The custody agreement and the sponsor’s military status and location will impact how and where eligible child(ren) get care. Even if your child lives between two households, or apart from the service member parent, he or she can get health care anywhere by following the rules of their health care plan.
See below for some scenarios. If you want help in selecting a health plan for your child, contact your regional contractor.
Both Parents are Service Members
A child can only have one sponsor. When both of the divorced parents are service members, you must decide together which parent should be the sponsor of the child’s benefits. If an agreement can't be reached, visit an ID card office for guidance on how to resolve the issue. The ID card office can also update your child(ren)’s record(s) to remove their benefits and entitlements under one of the applicable parents. Removing their benefits and entitlements will not remove them from the other parent’s DEERS record.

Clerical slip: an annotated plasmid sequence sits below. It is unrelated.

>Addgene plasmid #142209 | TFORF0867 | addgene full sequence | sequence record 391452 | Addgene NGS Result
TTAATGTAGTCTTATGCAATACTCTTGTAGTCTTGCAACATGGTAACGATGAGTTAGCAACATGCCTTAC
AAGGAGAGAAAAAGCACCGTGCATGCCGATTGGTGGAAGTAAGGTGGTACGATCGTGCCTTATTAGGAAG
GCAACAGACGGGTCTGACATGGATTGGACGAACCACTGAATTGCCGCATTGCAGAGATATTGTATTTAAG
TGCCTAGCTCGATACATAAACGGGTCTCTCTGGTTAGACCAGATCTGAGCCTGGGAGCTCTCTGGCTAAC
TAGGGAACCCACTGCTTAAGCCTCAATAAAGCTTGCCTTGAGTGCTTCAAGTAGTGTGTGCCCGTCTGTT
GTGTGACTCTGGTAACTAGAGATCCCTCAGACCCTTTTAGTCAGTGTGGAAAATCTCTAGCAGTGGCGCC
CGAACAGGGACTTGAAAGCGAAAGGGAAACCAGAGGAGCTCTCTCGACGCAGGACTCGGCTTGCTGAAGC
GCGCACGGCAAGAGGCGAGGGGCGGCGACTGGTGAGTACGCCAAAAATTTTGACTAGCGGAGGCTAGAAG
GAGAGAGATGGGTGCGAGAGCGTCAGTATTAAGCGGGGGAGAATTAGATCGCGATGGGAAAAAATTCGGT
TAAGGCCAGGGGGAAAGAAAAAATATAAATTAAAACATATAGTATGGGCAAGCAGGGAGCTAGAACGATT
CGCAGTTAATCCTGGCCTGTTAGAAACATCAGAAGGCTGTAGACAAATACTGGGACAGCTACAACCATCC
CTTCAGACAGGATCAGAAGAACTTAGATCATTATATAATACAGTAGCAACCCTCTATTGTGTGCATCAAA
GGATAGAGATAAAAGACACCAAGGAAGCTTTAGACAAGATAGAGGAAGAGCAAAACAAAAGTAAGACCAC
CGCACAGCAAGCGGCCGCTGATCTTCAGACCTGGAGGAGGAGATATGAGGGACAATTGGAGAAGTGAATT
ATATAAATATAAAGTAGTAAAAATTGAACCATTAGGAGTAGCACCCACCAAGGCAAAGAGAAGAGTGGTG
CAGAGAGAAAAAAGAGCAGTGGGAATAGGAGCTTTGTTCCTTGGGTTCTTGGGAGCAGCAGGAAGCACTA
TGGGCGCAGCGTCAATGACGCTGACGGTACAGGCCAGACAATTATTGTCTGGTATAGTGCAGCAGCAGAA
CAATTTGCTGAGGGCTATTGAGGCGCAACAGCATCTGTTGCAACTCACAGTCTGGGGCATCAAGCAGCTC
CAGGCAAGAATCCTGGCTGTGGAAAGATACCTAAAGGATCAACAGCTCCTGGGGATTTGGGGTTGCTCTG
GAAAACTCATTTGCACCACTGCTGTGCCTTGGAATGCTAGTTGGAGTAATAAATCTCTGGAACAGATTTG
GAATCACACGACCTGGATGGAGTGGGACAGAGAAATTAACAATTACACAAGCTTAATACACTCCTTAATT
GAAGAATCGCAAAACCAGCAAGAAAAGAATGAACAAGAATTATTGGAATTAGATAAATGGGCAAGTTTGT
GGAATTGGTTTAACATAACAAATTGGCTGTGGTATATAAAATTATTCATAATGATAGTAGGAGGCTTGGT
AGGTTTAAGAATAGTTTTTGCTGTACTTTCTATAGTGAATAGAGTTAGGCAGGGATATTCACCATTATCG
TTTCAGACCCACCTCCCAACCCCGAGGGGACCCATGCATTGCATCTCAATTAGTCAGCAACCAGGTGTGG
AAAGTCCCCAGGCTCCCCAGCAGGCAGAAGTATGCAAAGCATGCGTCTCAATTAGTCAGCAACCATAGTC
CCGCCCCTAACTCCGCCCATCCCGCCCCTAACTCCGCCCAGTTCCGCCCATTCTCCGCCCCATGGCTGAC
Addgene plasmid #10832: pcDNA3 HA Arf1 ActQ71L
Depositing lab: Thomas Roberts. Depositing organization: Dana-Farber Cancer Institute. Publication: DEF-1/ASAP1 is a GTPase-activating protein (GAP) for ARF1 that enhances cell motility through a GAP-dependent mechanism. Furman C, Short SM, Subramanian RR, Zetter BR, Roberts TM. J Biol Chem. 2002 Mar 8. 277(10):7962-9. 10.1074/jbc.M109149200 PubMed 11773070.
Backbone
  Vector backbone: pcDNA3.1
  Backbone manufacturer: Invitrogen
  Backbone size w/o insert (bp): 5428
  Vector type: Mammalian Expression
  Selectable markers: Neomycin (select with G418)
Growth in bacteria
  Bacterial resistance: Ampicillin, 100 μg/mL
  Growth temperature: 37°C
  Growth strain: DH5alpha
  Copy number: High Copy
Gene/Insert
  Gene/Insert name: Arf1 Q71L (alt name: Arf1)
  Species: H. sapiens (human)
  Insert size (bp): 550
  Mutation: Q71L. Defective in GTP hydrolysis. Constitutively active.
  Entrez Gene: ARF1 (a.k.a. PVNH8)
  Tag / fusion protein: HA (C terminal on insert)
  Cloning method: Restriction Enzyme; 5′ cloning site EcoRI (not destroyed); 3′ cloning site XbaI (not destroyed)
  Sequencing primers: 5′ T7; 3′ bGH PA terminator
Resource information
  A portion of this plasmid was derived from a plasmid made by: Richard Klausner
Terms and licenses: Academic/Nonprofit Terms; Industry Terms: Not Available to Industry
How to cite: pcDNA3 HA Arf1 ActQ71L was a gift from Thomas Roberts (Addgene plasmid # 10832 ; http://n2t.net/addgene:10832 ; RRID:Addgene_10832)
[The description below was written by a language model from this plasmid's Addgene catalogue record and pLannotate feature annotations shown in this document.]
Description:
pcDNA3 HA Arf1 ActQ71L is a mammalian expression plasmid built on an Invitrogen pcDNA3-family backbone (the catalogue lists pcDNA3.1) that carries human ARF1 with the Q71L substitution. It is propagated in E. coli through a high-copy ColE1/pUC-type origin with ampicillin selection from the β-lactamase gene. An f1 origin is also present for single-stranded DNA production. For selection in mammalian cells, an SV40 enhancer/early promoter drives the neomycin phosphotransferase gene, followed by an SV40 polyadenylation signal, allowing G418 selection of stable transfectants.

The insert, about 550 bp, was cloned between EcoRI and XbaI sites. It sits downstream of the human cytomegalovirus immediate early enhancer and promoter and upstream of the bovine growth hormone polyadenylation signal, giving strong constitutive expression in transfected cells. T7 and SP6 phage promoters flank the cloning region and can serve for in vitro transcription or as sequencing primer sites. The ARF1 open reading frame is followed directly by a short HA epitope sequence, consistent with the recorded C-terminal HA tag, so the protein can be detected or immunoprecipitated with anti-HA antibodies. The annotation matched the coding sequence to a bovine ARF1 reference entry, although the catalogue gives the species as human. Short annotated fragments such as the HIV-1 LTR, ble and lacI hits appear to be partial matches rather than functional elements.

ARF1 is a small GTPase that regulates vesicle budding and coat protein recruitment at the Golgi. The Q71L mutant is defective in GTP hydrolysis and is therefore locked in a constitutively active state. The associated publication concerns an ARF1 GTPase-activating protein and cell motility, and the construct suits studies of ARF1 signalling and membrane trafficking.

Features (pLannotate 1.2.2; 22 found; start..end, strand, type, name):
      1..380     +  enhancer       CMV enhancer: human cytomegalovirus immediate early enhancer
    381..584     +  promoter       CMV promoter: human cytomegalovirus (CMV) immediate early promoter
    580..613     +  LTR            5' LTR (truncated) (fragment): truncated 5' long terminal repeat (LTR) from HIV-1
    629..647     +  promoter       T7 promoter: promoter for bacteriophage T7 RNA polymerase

One Parent is a Service Member and the Other Parent is No Longer Eligible for TRICARE
Your child should have his or her own ID card when in the care of a parent or guardian who is not eligible for TRICARE or who is not the custodial parent. Contact your local ID card office for more information if your child doen't have an ID card.
Shared Custody in Different TRICARE Regions
If custody of your child is shared, and you and your former spouse live in different TRICARE regions, you should decide carefully which health plan your child(ren) will use.
If custody is shared for more than 60 days at a time, TRICARE Standard and Extra may be the best option. Your child(ren) can visit from any TRICARE-authorized provider, network or non-network without a referral.
TRICARE Prime may not be available in both locations and if it is, you'll need to transfer your child’s enrollment each time they move between parent’s homes or run the risk of paying higher point-of-service fees.